As I concluded in our homepage decorating column a few months ago, I disagree with games that try to illustrate their story in an abstract way. However, I had a good time sometimes. That’s why I decided to compose a song with The Forest Quartet.
The title of that game isn’t really true anymore. After the death of saxophonist Nina, the quartet was reduced to a trio and the band turned into a shadow of what it once was. The members feel sad about the loss and each struggle in its own way. Nobody does it in a healthy way and even some kind of farewell party for his band members doesn’t seem to really take off.
Whether it be anxiety or commitment, I dare not say, but this attitude allows Nina’s soul to return to Earth, where she can step into her experience through the tools of her former classmates. Here you must solve puzzles to activate the lights that chase the proverbial dark clouds. At least that is my interpretation of events.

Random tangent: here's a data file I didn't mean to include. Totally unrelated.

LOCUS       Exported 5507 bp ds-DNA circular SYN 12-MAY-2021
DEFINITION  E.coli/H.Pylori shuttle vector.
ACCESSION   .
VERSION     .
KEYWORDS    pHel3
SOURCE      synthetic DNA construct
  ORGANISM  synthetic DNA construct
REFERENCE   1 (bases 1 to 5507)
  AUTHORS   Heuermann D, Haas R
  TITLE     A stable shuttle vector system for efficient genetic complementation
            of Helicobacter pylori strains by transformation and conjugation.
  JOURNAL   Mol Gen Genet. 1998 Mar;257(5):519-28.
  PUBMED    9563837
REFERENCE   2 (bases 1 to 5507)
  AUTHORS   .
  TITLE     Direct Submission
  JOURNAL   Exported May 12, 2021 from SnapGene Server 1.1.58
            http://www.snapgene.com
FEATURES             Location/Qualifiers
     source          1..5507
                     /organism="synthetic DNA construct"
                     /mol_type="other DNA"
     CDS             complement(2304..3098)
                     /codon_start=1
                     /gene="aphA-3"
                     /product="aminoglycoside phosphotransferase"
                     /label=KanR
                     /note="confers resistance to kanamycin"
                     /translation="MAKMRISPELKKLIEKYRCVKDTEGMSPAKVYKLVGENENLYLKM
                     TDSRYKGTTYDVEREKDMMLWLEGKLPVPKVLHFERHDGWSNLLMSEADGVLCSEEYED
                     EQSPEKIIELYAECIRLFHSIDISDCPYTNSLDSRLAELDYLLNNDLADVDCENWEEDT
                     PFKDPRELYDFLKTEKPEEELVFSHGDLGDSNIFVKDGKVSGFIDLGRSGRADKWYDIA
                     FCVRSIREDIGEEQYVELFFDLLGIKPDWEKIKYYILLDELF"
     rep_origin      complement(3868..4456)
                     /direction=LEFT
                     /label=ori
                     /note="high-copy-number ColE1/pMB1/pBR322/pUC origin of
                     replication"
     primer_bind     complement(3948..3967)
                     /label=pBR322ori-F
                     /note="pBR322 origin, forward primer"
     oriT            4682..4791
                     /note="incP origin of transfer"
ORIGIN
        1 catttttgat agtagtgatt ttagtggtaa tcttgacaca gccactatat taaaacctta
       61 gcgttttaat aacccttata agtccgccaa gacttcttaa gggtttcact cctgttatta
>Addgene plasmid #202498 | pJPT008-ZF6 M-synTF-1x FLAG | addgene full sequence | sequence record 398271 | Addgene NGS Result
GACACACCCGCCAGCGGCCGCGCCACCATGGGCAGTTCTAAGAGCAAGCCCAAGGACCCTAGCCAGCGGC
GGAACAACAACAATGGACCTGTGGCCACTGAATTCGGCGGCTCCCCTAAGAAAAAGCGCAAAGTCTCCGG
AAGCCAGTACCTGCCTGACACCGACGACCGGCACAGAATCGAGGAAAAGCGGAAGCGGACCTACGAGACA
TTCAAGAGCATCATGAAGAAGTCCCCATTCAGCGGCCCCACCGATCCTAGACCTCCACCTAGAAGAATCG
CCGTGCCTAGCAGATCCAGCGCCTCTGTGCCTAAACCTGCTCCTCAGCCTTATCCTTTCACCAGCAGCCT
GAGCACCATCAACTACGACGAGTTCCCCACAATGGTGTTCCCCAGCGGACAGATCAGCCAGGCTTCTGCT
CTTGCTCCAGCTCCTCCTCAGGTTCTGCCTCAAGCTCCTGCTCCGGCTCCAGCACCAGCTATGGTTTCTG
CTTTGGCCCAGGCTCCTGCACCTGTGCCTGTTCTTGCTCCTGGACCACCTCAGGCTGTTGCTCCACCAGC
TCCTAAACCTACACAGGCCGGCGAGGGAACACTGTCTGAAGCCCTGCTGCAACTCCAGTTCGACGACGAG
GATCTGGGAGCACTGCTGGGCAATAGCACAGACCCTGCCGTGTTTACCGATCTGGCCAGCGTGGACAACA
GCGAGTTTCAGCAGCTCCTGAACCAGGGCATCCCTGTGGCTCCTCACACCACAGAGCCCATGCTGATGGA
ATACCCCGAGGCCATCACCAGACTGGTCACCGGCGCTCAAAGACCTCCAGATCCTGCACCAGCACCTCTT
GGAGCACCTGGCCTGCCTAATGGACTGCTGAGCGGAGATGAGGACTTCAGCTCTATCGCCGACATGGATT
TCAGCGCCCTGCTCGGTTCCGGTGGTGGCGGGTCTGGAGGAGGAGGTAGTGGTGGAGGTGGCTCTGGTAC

These events consist of solving simple sliding and dragging puzzles to operate the generators. These in turn activate the lights mentioned above, although you will often need to find and put them in place to progress.
cause for concern
After about half an hour I explained the first musician’s fantasies and my playing session was over. Never had any idea I’d try anything special, but like I said, I’m not the audience that normally associates with games like this. So no need to worry. A statement from the accompanying employee, because he mentioned that I saw about a third of the surname. Does this mean that the Forrest Quartet will not take two hours? This can be a problematic aspect due to the refund policy in many stores.
I am not yet convinced of what The Forest Quartet has in mind, rather I am concerned about the length. So unless they save the best for last, I’m a little skeptical when it comes to this title.